中国日报网 2022-10-14 09:05






Parents worried that they may pass on their short stature to their children can rest easy as a new study reveals nurture is more important than nature when it comes to a person’s height.



A landmark piece of research has found that more than 12,000 genes are responsible for determining how tall a person becomes, but this hereditary aspect is just 40 percent of the picture.



The other 60 percent is caused by nurture-based traits like environment, upbringing and quality of life.



Analysis of more than 5.4 million people discovered the culpable chunks of DNA involved in height determination and found them to live in parts of the genome which are responsible for skeletal growth.



"Our study identified 12,111 genetic markers – or single nucleotide polymorphisms (SNPs) – associated with height in more than five million individuals from participating studies,” study author Dr Eirini Marouli, associate professor in computational biology at Queen Mary University of London, told The Telegraph.



"These explain 40 percent of height variation in individuals of European ancestries and between 10-20 percent in non-European populations.”



But she added that genetics and its “complex manifestation” are just one part of the explanation.



"Additional aspects could potentially include: advancement in healthcare, nutrition, lifestyle and environmental factors,” Dr Marouli said.



The study, published in Nature, also predicted how tall a person would become based on their genes alone and was found to be more accurate than the current method which estimates a child’s length by the height of their parents.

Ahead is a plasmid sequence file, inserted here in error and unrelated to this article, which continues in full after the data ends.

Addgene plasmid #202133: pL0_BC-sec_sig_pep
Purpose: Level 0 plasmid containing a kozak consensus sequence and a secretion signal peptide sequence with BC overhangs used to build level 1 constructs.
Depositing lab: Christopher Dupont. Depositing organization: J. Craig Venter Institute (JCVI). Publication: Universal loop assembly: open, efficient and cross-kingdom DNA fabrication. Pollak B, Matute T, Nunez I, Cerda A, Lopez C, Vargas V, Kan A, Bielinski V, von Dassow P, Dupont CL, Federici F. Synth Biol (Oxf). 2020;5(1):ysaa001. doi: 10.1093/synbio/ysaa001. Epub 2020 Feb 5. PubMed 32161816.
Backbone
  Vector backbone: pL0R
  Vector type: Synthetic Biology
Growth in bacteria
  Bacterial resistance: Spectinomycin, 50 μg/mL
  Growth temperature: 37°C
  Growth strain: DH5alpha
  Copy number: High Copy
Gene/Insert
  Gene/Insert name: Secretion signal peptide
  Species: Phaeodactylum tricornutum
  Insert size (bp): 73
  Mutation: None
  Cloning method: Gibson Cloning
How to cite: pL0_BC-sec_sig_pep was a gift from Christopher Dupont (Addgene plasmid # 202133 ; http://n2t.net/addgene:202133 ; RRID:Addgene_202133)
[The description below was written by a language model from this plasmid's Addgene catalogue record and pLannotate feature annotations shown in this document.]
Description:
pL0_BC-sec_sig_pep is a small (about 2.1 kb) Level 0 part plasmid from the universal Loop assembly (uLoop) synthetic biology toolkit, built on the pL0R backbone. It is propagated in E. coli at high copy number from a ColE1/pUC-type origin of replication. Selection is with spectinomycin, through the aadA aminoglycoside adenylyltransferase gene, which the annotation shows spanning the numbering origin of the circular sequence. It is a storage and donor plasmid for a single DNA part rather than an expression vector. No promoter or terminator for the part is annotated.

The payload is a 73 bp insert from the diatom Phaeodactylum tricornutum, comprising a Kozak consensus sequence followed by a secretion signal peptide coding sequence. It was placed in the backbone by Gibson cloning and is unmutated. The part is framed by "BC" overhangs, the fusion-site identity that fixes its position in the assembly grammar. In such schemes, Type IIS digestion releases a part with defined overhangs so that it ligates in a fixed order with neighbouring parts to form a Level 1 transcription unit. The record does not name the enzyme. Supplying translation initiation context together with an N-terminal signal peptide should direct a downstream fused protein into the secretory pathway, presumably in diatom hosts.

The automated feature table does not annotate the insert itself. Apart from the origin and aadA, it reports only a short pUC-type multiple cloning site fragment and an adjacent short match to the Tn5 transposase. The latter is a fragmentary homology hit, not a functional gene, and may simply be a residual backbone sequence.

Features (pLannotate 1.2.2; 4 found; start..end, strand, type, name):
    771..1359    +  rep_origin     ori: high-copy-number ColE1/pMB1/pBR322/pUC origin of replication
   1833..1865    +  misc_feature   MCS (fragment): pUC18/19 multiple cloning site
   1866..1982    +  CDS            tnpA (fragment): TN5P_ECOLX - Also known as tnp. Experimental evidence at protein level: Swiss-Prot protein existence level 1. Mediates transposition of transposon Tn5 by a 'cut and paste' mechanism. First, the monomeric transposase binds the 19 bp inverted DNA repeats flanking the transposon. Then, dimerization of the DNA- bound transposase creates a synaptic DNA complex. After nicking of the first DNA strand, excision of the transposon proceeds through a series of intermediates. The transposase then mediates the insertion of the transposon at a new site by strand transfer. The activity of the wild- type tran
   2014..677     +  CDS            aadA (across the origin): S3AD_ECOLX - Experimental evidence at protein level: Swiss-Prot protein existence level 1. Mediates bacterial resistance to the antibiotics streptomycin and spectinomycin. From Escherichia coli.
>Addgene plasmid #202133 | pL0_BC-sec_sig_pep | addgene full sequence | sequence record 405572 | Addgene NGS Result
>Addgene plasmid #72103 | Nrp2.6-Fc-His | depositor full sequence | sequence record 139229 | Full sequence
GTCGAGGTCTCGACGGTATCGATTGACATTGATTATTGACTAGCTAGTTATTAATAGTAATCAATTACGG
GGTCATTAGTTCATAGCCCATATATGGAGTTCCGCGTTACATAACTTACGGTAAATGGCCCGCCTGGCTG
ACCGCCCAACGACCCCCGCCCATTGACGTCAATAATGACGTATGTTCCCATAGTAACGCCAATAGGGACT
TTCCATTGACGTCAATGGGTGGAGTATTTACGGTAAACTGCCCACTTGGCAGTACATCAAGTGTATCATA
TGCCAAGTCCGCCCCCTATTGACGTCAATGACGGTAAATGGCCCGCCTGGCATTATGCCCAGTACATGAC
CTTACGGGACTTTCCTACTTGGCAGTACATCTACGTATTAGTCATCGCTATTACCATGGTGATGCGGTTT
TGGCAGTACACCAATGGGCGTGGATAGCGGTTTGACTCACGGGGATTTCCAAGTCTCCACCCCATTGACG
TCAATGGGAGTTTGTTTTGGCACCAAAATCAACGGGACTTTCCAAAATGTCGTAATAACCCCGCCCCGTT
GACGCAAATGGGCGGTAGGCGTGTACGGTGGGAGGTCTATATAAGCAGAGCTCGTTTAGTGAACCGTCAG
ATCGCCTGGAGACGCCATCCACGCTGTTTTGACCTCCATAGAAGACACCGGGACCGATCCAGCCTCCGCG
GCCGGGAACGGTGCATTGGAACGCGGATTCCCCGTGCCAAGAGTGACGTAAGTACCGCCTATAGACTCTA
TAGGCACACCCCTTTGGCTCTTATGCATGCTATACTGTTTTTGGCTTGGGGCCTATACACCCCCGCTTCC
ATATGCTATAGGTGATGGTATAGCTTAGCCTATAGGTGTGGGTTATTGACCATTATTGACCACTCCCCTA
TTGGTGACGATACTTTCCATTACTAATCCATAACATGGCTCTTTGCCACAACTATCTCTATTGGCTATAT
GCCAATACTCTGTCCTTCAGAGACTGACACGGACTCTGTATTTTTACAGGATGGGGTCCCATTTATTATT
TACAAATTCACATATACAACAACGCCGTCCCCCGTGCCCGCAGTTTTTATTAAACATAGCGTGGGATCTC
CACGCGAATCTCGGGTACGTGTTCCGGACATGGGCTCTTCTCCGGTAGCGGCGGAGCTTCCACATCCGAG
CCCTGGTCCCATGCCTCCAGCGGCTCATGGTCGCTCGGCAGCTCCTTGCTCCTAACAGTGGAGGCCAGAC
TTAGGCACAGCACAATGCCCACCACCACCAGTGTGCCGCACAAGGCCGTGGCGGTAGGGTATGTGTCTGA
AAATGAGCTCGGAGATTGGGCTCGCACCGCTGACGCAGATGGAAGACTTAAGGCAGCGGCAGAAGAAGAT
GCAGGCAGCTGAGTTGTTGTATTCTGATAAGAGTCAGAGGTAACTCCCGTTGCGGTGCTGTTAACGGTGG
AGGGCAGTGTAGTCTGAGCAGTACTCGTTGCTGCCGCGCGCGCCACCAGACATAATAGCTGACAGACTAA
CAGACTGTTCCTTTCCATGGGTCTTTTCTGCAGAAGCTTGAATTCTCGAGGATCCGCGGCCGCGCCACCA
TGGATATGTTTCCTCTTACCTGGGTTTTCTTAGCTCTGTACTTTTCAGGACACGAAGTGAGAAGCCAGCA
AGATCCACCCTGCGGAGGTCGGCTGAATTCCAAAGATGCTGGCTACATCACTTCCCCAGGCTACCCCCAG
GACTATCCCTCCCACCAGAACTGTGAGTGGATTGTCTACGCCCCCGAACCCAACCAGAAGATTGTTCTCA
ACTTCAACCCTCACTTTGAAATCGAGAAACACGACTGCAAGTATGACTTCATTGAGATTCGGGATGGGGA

"Traditionally we use family history to predict a child’s height, but this isn’t a perfect method,” Dr Marouli explained.



"For example, it’s not very accurate in predicting height differences such as those amongst siblings.



"Using single nucleotide polymorphisms (SNPs), or markers of changes in our DNA, could have the potential to give a more accurate prediction.



"This more accurate height prediction could be useful in healthcare. For example, if a child does not reach their predicted height, it could indicate that there might be an underlying condition that might be affecting growth, for example, related to hormonal deficiencies.



"When we combined all the identified genetic variants together into our best polygenic score along with the parental height average that led to an accuracy of more than 54 percent."



"Thus, having a prediction based on genetic changes could potentially provide more accuracy.”